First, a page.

A successor employer can be subject to withdrawal liability under the Multiemployer Pension Plan Amendments Act, so long as it takes over the business with notice of the liability. The most important factor in assessing whether an employer is a successor for purposes of withdrawal liability is whether there was substantial continuity in the business operations between the predecessor and the successor, as determined in large part by whether the new employer takes over the economically critical bulk of the prior employer's customer base. Continuity of the workforce is a less important factor when determining whether an employer is a successor for the purpose of withdrawal liability, even though it is essential for concluding an employer is a successor with the duty to bargaining with a union under the National Labor Relations Act. Resilient Floor Covering Pension Trust Fund Bd. of Tr. v. Michael's Floor Covering, 2015 U.S. App. LEXIS 16160 (9th Cir. Sept. 11, 2015).
District Court properly granted employer summary judgment against former employee's failure to accommodate disability claim, because neither the employee's shoulder injury preventing him from sleeping on his left side without pain, although not preventing him from sleeping on his right side or back, nor his physicians limiting him from lifting no more than 25 pounds, substantially impaired his ability to perform the major life activities of sleeping and lifting. Employee's inability to perform a single job did not substantially impair the major life activity of working, under the requirement effective before 2009 that the inability relates to a class of jobs or a broad range of jobs. Sanchez v. United Parcel Serv., 2015 U.S. App. LEXIS 16100 (9th Cir. Sept. 10, 2015) (result probably different under new regulations that provide example of employee who cannot lift more than 50 pounds).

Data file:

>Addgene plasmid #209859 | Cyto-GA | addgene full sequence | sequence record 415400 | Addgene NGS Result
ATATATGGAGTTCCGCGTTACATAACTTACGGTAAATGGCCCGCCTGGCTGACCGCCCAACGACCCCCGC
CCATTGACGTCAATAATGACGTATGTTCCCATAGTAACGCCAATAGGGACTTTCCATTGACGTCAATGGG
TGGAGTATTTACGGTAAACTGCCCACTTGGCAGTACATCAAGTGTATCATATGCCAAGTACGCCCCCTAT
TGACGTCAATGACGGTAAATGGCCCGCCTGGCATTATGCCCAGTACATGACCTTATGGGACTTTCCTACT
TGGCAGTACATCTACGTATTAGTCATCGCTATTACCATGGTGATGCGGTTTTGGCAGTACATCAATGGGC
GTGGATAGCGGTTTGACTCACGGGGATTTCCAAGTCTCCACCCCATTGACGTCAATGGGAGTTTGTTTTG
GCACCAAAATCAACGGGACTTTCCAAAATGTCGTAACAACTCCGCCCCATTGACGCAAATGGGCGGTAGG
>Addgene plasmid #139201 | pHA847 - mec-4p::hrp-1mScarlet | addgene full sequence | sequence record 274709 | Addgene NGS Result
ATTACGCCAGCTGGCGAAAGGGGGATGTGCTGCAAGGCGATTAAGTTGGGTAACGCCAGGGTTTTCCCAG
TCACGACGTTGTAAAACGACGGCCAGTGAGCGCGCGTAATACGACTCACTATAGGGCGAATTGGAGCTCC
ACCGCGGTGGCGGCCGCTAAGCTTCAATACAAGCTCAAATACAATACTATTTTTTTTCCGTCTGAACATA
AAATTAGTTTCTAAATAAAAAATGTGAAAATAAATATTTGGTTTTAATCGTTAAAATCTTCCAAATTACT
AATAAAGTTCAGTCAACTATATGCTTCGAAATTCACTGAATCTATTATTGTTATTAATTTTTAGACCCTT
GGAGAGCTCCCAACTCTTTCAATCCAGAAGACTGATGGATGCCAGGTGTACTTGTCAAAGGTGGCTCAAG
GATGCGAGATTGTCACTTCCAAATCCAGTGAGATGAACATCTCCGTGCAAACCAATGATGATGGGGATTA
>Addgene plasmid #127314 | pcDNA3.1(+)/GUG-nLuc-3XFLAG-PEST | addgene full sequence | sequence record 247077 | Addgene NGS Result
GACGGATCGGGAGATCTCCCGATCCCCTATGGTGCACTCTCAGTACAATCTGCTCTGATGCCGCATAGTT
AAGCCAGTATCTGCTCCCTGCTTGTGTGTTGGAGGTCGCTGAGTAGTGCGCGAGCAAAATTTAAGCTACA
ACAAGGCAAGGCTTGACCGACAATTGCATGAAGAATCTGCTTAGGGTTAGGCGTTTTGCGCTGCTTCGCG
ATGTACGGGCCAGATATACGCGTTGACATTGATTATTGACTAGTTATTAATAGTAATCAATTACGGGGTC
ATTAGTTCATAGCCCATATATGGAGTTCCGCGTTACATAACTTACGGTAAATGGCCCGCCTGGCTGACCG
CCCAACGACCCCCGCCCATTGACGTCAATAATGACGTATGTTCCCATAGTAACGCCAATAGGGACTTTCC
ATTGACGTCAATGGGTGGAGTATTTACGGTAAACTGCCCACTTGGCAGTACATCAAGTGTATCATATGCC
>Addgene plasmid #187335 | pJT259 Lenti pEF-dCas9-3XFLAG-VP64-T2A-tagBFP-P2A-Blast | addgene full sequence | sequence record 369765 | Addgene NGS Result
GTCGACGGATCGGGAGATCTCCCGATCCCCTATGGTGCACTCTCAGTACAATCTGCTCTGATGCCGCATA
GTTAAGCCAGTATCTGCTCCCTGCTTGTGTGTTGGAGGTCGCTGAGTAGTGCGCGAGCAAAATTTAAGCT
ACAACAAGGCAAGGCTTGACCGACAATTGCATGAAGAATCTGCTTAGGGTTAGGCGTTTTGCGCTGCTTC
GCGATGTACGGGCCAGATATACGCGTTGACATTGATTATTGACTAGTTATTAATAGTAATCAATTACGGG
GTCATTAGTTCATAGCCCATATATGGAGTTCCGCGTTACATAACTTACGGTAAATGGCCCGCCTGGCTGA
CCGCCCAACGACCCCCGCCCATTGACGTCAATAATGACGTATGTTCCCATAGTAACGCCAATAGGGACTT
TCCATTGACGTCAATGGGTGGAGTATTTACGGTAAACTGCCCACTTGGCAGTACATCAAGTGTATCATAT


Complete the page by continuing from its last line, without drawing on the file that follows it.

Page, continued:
District Court properly granted summary judgment against claim by plan that provided health and welfare benefits under collective bargaining agreement for recovery of benefits paid for individuals who were not employees for which the covered employer made contributions. The Employee Retirement Income Security Act preempted the claim and did not support it. Oregon Teamsters Employers Tr. v. Hillsboro Garbage Disposal, Inc., 2015 U.S. App. LEXIS 15925 (9th Cir. Sept. 8, 2015).
Note: We analyze cases to learn rules the courts will follow or disappoint us if they don't. Rules that the courts follow allow us to behave and provide explanations that they accept. But competent advocates may limit the rules to the facts of the case where they are discussed, or expand rules by showing that differences in other cases are irrelevant.